Deutsche Bank’s loans amount to 205 percent of deposits at the Italian unit and 314 percent in Spain, according to London- based analyst Andrew Lim, who cited company filings. If those countries exit the euro and the new currencies fall 30 percent, the Frankfurt-based lender could lose as much as 4.2 billion euros of equity as the value of assets at those divisions declines while some funding remains in euros, he said.
The impact would be “quite significant for a bank which is already very weakly capitalized,” Lim wrote in a note today, reiterating his “sell” recommendation on shares in Germany’s biggest bank. The effect of those two states leaving the euro could be mitigated by the wholesale funding of the units, which would also be devalued in the case of a breakup of the common currency, the analyst said.
The prospect of a Greek exit from the single currency has cast doubt on the euro’s survival and prompted concern about banks’ cross-border assets and liabilities, which might be re- denominated into legacy currencies in the event of a break-up. If a bank’s loans and securities transformed into a depreciating lira or peseta, while its borrowings remained in euros, the lender would have to absorb losses.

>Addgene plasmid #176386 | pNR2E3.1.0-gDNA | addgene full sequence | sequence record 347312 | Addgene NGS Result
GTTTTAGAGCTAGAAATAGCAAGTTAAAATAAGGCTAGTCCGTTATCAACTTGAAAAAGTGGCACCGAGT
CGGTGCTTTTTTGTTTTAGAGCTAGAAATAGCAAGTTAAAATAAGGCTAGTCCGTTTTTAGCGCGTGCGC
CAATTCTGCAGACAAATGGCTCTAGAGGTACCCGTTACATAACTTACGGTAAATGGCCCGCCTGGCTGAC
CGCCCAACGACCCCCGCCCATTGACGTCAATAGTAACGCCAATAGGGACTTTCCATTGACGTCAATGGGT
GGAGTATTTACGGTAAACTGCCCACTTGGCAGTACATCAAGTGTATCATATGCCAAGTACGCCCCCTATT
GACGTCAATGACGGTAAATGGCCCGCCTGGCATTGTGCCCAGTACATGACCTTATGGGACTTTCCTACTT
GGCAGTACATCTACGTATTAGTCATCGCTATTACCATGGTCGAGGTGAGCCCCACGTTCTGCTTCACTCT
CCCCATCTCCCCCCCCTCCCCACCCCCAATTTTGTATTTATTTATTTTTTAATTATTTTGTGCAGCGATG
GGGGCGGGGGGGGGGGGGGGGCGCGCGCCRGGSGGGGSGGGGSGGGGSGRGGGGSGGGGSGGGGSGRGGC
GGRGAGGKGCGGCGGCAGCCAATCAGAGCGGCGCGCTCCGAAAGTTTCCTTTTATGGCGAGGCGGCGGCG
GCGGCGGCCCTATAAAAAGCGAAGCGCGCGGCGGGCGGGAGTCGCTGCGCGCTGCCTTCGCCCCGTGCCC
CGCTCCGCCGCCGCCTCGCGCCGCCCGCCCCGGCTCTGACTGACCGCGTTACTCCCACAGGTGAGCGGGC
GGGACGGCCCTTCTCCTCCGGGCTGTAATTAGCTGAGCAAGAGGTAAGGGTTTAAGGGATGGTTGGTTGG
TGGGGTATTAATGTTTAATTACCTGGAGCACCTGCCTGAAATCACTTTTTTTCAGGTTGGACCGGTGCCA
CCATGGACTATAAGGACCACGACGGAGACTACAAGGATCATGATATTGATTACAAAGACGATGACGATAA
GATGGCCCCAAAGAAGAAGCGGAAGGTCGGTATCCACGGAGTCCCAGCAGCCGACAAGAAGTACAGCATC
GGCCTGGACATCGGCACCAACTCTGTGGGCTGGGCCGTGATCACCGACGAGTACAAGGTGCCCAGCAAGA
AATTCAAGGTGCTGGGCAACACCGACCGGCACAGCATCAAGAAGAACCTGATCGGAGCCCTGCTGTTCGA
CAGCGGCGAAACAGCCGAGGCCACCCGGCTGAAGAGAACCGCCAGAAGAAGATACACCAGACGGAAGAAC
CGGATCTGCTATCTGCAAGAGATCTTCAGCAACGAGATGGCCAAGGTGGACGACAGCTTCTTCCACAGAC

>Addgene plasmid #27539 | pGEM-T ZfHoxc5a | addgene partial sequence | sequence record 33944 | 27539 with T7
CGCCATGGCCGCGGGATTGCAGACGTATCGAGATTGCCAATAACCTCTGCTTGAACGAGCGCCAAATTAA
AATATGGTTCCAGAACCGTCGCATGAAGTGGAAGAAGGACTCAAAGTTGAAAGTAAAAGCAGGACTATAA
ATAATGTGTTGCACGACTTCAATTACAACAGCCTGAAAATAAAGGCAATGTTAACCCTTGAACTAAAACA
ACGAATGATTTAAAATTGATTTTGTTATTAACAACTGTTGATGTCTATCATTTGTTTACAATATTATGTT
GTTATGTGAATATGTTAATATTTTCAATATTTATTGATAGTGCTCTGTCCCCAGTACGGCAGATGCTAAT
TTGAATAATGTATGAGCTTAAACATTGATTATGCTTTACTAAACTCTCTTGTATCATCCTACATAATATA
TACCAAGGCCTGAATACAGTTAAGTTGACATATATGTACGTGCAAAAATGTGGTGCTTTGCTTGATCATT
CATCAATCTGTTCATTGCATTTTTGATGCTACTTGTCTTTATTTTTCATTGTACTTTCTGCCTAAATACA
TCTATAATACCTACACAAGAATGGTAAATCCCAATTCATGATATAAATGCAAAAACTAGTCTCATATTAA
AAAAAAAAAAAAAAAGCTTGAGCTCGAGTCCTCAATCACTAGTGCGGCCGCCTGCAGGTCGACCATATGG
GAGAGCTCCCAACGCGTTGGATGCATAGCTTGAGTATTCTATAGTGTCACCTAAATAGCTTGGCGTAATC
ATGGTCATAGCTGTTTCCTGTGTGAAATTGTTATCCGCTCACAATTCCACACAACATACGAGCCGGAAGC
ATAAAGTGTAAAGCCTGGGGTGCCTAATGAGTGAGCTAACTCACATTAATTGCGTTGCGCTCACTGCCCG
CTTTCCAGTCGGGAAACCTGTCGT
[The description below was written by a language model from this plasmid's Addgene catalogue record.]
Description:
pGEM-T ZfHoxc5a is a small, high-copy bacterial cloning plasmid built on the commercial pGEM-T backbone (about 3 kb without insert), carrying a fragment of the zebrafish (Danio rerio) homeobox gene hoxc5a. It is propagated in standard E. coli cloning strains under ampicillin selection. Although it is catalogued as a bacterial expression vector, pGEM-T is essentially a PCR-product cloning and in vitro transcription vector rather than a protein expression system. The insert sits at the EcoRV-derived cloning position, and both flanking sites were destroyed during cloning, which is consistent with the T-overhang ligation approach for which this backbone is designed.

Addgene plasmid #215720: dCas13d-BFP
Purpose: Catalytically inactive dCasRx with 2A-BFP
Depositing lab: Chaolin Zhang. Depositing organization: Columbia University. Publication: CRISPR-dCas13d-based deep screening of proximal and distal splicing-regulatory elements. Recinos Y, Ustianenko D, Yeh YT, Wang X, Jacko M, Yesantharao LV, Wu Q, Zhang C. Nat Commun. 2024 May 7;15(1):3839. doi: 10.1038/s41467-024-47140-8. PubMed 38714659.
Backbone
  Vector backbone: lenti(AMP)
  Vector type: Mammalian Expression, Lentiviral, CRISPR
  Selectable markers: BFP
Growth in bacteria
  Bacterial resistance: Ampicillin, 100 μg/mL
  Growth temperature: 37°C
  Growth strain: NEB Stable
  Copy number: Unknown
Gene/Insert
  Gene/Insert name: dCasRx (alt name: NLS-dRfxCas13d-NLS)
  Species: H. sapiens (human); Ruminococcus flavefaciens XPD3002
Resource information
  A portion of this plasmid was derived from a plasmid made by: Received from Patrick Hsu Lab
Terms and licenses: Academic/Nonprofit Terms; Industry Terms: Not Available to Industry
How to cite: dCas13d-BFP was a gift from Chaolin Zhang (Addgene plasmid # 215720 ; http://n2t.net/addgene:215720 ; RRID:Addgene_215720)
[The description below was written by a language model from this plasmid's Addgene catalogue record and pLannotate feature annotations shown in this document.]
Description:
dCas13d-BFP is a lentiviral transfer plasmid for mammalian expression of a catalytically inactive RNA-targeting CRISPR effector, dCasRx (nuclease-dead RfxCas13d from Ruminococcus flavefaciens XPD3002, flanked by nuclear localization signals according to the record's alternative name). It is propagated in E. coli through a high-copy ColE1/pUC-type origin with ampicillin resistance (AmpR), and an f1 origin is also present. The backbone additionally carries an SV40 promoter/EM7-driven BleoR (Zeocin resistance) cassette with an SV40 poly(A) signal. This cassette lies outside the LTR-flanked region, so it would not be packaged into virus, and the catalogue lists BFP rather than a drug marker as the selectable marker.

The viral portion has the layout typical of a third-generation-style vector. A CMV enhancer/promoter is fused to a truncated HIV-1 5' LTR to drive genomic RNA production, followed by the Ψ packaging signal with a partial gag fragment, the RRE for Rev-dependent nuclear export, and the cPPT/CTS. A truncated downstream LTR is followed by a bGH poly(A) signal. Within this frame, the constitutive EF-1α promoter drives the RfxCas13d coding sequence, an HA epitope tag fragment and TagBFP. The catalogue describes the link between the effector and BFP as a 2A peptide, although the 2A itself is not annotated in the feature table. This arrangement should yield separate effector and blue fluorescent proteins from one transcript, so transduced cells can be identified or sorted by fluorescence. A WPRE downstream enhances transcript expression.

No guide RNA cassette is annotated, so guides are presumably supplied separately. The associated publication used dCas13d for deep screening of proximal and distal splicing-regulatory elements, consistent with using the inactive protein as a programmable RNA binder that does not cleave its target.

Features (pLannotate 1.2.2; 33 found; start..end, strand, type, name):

Armin Niedermeier, a Frankfurt-based Deutsche Bank spokesman, said the lender doesn’t generally comment on analyst reports.
Credit Agricole SA, France’s third-largest bank by market value, reduced funding, including capital, to its Emporiki Bank unit in Greece to 5.2 billion euros at the end of March from 11.4 billion euros a year earlier, company reports show.
Banks have responded to the possibility of a euro break-up by seeking to fund foreign assets with borrowings in the same jurisdiction. Deutsche Bank SpA, the Italian unit, has about 6.5 billion euros of borrowings, including 3.5 billion euros from the European Central Bank in its longer-term refinancing operation in February, data compiled by Bloomberg show.
Separately, the lender’s Milan branch has borrowed about 1.13 billion euros, the data show. The Spanish unit has borrowed 5.58 billion euros, including 5.5 billion under the ECB’s three- year loan facility.
Leaving out the LTRO borrowings, the funding gap in Italy and Spain would have been as much as 23 billion euros at the end of 2011, according to Lim.